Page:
This book could not have been written without several important studies that preceded it. In addition to the great cataloguers of the nineteenth century, whose work I both loathe and cherish, my contemporaries have not only contributed to knowledge, but have also convinced me that this topic is worthy of pursuit. I am fortunate that many of those scholars have become friends: Hanno Wijsman, Ursula Weekes, James Marrow, Peter Schmidt, David Areford, Peter Parshall, Giulia Bartrum, Sheila O’Connell, Séverine Lepape, Huigen Leeflang, Erik Geleijns, Todor Petev, Eamon Duffy, Elizabeth Savage, and Ad Stijnman: thank you. I also thank Paul Taylor at the Warburg Institute for telling me where I could find the images whose photographs were neatly organised in the image library, Kathleen Doyle, Scot McKendrick, Julian Harrison, Clarck Drieshen, and Amy Jeffs at the British Library, Joris Van Grieken at the Koninklijke Bibliotheek van België — the Bibliothèque Royale de Belgique. James Marrow, Emily Rose, and Stephanie Azzarello provided nourishing hospitality and more. Jamie Harper suggested the book’s title. And I thank Jeffrey Hamburger and Maria Theisen for inviting me to Vienna to discuss some of these ideas at a conference in 2015.

In 2011 and 2017 this project received grants from the Neil Ker Foundation, administered by the British Academy, for which I am truly grateful. In 2011 the Foundation granted me £1000 toward the cost of travelling to Paris to use the collections in the BnF; and in 2017 they granted me £1981.45 to partially offset the costs of images. The University of St Andrew’s Open Access fund kindly contributed towards the cost of the book’s publication by Open Book Publishers; the School of Art History also made a generous donation in exchange for my putting in 175 hours of work as chair of the Athena SWAN/Equality and Diversity Committee in 2017. Andrew Demetrius of the School of Art History at St Andrews kindly prepared the digital images for publication.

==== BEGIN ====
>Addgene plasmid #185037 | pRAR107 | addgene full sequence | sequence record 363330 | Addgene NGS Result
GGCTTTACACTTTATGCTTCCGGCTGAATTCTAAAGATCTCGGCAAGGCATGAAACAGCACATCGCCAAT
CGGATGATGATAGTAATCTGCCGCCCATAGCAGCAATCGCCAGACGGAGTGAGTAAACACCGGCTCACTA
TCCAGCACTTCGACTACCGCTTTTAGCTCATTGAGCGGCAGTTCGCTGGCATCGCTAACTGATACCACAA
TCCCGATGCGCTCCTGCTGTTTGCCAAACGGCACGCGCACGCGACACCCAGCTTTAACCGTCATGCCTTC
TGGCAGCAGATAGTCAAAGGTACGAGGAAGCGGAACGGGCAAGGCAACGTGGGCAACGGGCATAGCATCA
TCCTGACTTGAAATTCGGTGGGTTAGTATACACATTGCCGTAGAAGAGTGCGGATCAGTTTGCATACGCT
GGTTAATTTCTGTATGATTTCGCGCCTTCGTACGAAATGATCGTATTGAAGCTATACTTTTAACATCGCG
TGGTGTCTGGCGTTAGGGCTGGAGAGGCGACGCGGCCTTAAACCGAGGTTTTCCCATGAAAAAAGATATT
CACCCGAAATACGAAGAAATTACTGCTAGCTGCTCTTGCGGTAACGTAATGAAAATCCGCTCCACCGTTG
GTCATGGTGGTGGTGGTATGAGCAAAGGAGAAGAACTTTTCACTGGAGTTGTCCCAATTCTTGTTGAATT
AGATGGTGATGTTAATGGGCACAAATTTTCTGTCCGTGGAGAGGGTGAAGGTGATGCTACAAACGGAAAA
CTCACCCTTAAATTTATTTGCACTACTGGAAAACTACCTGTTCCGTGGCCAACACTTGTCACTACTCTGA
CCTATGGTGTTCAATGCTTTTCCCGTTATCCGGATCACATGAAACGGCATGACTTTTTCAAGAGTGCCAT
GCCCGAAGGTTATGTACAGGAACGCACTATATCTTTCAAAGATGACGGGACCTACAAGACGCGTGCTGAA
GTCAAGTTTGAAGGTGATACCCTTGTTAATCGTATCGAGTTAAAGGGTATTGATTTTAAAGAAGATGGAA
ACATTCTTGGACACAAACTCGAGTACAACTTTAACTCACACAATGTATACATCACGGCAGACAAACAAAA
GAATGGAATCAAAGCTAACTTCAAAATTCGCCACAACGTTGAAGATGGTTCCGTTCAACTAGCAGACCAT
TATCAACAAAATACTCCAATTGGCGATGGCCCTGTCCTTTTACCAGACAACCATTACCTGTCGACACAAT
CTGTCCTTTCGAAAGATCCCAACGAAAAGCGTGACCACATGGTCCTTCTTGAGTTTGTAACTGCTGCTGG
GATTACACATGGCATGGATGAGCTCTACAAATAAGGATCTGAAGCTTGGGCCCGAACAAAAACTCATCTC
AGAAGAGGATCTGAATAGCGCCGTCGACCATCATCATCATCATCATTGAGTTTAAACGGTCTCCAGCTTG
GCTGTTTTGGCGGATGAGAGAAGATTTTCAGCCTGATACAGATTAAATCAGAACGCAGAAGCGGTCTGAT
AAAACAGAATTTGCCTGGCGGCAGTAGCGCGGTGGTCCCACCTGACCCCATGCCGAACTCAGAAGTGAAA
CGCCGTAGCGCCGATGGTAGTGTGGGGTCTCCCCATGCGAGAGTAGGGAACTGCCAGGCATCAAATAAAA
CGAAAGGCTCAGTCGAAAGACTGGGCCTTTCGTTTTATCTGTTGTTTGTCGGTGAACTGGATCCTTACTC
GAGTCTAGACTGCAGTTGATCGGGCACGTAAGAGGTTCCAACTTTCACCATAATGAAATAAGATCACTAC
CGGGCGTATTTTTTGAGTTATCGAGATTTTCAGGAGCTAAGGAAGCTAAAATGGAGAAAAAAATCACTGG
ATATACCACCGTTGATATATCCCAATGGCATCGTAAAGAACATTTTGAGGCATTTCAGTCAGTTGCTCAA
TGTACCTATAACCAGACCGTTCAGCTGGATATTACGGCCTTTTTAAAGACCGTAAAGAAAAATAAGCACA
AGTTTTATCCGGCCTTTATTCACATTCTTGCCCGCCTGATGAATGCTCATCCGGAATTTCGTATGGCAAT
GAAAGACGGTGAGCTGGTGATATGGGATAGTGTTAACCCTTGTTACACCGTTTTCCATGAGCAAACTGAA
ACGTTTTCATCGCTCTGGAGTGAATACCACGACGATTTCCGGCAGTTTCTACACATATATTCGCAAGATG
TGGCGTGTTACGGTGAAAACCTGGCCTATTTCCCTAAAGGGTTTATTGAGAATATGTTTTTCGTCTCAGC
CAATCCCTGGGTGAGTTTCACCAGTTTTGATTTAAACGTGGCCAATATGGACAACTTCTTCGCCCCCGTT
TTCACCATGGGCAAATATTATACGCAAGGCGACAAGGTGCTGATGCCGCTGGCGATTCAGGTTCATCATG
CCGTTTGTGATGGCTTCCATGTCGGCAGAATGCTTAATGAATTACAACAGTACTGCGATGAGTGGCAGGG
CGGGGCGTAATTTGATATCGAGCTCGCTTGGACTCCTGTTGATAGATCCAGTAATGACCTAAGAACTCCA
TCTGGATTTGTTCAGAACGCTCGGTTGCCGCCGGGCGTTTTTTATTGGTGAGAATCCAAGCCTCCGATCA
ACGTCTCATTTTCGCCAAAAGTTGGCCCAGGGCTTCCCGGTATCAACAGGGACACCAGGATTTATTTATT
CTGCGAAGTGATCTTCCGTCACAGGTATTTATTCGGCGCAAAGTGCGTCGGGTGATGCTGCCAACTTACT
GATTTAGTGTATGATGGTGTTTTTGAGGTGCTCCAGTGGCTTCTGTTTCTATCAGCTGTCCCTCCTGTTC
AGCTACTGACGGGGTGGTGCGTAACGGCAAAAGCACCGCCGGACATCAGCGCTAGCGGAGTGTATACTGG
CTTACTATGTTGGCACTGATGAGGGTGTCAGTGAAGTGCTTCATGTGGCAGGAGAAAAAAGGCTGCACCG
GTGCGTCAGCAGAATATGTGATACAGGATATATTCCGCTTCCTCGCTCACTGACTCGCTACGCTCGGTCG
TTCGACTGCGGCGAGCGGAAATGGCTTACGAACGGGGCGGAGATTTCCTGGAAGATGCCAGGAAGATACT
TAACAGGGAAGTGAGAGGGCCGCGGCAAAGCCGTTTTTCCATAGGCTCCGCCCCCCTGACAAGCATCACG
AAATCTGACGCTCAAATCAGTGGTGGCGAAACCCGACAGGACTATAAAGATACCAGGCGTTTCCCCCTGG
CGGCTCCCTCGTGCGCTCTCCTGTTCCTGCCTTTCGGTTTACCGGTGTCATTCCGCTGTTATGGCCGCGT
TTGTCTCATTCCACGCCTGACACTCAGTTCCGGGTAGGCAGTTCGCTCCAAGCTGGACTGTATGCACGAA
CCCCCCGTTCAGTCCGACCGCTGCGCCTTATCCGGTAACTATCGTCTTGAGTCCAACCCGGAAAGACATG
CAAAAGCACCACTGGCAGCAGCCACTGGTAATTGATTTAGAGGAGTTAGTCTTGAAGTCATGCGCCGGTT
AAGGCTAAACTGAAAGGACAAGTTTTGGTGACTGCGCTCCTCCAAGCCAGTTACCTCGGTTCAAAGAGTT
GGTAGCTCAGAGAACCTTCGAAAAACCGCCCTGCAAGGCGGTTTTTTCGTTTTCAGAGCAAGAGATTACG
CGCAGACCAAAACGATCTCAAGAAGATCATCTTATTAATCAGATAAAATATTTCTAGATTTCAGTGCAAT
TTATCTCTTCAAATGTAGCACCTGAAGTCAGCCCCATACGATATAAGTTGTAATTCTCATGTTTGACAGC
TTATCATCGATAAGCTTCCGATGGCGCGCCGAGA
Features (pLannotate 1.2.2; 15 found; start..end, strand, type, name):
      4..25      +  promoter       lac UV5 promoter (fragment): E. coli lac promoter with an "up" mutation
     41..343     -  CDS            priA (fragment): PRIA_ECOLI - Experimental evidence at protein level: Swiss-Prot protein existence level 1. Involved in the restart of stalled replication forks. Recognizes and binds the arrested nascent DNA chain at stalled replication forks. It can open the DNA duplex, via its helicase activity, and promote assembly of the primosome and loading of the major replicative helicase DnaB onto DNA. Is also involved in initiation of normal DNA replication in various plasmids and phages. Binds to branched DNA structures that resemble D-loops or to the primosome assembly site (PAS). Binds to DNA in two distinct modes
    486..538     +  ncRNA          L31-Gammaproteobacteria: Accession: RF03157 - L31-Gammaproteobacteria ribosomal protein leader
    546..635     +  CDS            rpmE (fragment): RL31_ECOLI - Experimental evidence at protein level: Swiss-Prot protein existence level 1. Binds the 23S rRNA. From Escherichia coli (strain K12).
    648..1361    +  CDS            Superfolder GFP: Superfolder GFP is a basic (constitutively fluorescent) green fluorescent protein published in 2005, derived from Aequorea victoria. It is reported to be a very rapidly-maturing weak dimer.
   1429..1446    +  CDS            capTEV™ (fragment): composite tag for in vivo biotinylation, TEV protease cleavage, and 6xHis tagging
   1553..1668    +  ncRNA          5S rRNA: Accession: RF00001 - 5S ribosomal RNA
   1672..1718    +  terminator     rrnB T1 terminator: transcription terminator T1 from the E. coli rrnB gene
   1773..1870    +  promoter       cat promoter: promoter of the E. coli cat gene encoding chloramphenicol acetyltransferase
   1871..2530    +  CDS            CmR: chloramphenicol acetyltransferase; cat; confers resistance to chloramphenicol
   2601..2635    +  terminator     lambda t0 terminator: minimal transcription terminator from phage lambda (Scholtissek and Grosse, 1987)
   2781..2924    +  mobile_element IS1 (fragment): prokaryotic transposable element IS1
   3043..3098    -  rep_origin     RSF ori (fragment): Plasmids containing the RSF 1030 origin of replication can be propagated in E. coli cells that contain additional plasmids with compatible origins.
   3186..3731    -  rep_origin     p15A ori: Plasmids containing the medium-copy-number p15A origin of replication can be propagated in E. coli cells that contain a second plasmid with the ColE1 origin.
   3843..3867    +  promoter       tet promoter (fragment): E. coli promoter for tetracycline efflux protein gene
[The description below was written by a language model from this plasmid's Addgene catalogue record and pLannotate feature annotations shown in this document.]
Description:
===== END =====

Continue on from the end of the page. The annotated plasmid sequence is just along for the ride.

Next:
I am grateful to Katharine Ridler, who read the text and suggested useful improvements, and to Emily Savage, who made perspicacious editorial suggestions. Lisa Regan helped me to find the unconventional scholarly voice in these pages, and I am deeply indebted to her insights. I thank the anonymous peer reviewers who did not pull any punches in their reports. One of them found it unsavoury that I discuss such topics as academic salaries, the costs of images, funding models, and the personal financial hardships that the academic marketplace foists upon us. However, at the risk of irritating this person further, I have not only decided to leave these sections in the final draft, but to develop them, as I believe that a more open discussion about such matters is urgent.

Bibliographical Note

Some of the ideas in this book first appeared in my previous books and articles:

Kathryn M. Rudy, ‘How to Prepare the Bedroom for the Bridegroom’, in Frauen-kloster-kunst: Neue Forschungen zur Kulturgeschichte des Mittelalters, ed. by Carola Jaeggi, Hedwig Roeckelein and Jeffrey F. Hamburger (Turnhout: Brepols, 2007), pp. 369–75.

—, Virtual Pilgrimages in the Convent: Imagining Jerusalem in the Late Middle Ages, ed. by Isabelle Cochelin and Susan Boynton, Disciplina Monastica, vol. 8 (Turnhout: Brepols, 2011), pp. 175–92; and 399–410.

—, Postcards on Parchment: The Social Lives of Medieval Books (Yale University Press, 2015), pp. 86–91.

—, ‘Reconstructing the Delbecq-Schreiber Passion (as part of the St Godeleva manuscript)’, Unter Druck. Mitteleuropäische Buchmalerei im 15. Jahrhundert. Akten der Tagung, Wien, Österreichische Akademie der Wissenschaften, 13.1.–17.1.2016, herausgegeben von Jeffrey F. Hamburger und Maria Theisen. Buchmalerei des 15. Jahrhunderts in Mitteleuropa Herausgeben von Jeffrey F. Hamburger, Band 15 (Petersberg: Michael Imhoff Verlag, 2018), pp. 156–67.